The Road to Employee Engagement
When CUs develop leaders and build career plans, employee engagement takes hold.
Merriam-Webster defines engagement as “emotional involvement or commitment.” Most modern thinkers realize a direct correlation between an employee’s level of engagement and the organization’s success.
I don’t believe we can train specifically for employee engagement, but engagement is a byproduct of the development and career planning we provide employees from the day of hire. They’ll be emotionally involved and committed when they understand what our commitment is to them.
We can develop more engaged employees by ensuring they have goals that directly align to the organization’s goals.
Employees also will become emotionally involved and committed when they understand how their everyday actions impact the credit union and its members. I’ve heard this approach compared to laying brick: Are you just laying brick, building a wall, or creating a cathedral?
Employees will become emotionally involved and committed when we help them plan for their future. From their first day, we should ask them about their dreams for the future and then work to help them achieve their goals.
Career planning should address not just how to achieve technical skills but also how to master people skills. It’s important to determine those “soft” leadership skills that are important to your credit union and develop them in employees.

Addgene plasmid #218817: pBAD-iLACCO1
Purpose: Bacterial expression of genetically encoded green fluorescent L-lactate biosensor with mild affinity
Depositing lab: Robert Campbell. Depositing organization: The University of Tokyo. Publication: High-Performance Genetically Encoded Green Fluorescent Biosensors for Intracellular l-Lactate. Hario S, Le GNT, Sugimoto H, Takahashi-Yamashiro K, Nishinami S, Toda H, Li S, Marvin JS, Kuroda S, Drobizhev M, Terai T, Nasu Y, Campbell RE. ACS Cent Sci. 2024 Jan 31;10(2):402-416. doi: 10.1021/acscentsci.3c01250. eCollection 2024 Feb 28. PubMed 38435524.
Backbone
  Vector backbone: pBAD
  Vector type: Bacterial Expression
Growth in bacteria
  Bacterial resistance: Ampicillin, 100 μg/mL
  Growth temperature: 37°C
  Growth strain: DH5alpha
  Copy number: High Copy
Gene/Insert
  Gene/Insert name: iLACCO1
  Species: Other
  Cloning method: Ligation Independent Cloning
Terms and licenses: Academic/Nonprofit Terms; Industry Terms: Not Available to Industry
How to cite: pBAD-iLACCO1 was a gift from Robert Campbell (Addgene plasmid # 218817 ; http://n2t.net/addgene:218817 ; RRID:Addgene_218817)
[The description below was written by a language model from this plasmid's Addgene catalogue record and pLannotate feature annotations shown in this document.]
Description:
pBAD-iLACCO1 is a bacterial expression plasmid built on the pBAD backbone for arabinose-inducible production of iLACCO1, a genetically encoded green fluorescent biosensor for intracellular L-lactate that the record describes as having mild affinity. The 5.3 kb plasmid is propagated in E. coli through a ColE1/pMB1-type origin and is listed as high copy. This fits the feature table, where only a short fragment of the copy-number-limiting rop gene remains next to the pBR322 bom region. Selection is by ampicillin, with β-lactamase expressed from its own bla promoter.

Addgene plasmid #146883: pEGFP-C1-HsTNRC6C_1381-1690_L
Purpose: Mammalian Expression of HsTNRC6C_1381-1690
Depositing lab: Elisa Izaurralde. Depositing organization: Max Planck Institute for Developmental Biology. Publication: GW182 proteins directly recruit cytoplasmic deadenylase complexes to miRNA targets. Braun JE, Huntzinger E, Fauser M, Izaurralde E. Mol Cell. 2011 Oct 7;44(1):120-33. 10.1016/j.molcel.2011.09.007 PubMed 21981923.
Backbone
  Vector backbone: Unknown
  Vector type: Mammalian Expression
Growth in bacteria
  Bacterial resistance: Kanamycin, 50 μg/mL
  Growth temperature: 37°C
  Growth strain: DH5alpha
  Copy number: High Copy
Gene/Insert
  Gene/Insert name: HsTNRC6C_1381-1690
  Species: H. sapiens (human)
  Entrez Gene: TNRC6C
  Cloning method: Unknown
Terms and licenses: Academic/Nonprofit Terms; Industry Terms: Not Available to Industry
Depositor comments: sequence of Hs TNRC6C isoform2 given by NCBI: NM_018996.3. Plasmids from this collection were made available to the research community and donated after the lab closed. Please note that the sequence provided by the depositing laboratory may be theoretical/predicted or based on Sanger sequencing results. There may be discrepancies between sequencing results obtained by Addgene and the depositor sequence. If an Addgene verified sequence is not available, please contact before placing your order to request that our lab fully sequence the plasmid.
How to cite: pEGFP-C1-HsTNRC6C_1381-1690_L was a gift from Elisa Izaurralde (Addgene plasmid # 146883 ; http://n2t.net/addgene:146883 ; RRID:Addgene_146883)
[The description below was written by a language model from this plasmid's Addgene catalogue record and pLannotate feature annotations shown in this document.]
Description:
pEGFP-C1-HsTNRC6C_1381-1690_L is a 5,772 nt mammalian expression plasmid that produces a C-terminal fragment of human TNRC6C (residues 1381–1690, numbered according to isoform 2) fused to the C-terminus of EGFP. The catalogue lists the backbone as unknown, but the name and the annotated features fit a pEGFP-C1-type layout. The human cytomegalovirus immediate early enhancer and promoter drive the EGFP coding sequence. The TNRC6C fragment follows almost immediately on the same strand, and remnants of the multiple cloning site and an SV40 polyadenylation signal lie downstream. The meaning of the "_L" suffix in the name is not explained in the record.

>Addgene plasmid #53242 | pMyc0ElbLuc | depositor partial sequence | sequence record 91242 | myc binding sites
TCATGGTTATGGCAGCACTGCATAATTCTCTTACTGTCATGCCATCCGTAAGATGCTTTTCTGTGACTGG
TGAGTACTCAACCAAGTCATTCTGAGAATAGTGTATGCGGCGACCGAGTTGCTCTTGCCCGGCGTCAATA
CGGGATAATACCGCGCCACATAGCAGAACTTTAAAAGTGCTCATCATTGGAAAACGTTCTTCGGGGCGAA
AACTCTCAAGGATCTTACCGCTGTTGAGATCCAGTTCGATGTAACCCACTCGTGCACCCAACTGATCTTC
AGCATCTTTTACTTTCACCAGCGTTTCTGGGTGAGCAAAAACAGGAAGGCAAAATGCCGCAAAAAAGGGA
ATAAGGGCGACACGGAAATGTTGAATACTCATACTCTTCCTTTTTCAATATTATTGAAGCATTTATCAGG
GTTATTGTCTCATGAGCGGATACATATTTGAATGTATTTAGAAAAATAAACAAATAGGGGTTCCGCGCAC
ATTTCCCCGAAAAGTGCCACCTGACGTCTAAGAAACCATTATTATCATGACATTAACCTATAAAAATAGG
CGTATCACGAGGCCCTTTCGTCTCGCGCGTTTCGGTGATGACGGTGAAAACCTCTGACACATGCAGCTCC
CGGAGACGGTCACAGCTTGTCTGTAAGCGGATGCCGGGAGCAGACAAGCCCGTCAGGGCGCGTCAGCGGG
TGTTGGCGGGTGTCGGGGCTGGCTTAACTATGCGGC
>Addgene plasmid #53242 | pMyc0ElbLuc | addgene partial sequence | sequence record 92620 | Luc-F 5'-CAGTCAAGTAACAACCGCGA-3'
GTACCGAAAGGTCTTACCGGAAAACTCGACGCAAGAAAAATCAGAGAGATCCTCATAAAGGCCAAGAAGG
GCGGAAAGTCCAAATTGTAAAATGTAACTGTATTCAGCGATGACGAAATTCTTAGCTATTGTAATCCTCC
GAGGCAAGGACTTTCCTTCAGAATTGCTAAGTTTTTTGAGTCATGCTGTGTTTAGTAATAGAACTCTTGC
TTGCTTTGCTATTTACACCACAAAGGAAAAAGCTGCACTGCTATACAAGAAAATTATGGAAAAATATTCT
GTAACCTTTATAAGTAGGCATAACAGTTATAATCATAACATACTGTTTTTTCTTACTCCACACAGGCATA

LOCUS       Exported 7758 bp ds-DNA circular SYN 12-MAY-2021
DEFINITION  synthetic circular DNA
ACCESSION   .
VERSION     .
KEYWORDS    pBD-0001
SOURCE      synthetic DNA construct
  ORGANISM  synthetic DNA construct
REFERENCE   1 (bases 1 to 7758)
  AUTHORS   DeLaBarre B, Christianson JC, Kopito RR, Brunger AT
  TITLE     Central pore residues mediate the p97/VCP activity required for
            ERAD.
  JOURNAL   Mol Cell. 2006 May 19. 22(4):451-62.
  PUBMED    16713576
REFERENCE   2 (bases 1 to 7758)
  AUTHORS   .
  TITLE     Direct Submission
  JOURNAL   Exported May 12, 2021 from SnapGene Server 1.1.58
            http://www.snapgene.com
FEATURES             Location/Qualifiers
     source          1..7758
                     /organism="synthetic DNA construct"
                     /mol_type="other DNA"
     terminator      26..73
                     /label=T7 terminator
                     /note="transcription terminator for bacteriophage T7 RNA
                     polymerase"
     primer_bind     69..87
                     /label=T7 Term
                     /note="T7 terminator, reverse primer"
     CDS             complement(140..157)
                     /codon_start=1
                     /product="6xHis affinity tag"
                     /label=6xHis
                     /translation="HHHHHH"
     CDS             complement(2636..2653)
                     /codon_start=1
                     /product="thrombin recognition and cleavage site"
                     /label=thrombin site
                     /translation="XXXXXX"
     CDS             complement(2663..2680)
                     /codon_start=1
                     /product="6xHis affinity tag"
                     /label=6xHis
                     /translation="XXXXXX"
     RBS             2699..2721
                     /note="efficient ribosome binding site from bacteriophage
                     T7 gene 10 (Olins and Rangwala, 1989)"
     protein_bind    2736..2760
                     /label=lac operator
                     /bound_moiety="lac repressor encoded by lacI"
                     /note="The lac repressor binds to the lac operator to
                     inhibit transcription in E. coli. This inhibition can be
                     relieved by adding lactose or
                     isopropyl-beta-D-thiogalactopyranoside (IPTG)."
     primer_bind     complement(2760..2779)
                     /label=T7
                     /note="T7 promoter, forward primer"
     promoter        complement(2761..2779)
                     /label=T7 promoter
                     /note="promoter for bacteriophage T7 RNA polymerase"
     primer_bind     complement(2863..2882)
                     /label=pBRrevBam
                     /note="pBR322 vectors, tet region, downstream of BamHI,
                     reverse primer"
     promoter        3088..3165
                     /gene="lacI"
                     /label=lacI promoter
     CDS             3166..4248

In my 19 years of human resource (HR) experience, I’ve heard horror stories of managers promoted based on their technical skills—with the assumption that people skills will follow. This is dangerous.
While we can’t promise advancement to anyone, we should want our employees to have the technical and personal skills so they’re the best-suited applicants for any appropriate internal jobs.
If employees want to advance in the credit union, they’ll be emotionally involved and committed if we have leadership development programs that allow them to grow and challenge their thought processes.
Leadership development isn’t just a class or session. It’s about giving employees the opportunity to practice what they’ve learned and then providing them with feedback.
According to CUNA’s 2012-2013 Complete Credit Union Staff Salary Survey, 6% of CEOs plan to retire in the next two years.
While credit unions are better prepared today than they were two years ago, many succession plans only address talent at the executive levels. Credit unions of all sizes should evaluate their succession plans to be sure they’re developing talent (or bench strength, as we call it in my credit union) at all levels.
We must prepare for the numbers of senior-level executives and managers who plan to retire. If your credit union wants to promote from within, assessing talent at all levels will be critical.
In a CUNA HR/Training & Development Council survey, 74.6% of credit union HR and training professionals say they will allocate more resources to leadership development initiatives in 2013. Additionally:
- 67.6% will allocate more resources to employee engagement; and
- 49.3% will increase succession planning resources.
These numbers indicate credit unions understand the need to develop and help employees plan for the future.
When it comes to employee engagement, leadership development, and succession planning, you can’t simply focus on planning for senior leadership’s eventual retirement. If we consider each of these areas as one goal, our employees will be better for it. When we develop leaders and build career plans, employee engagement will take hold.
DIANA WOZNIAK is human resource manager at Tampa Bay (Fla.) Federal Credit Union and chair of the CUNA HR/TD Council. Contact her at (813) 383-2364. For more information about CUNA Councils, visit cunacouncils.org.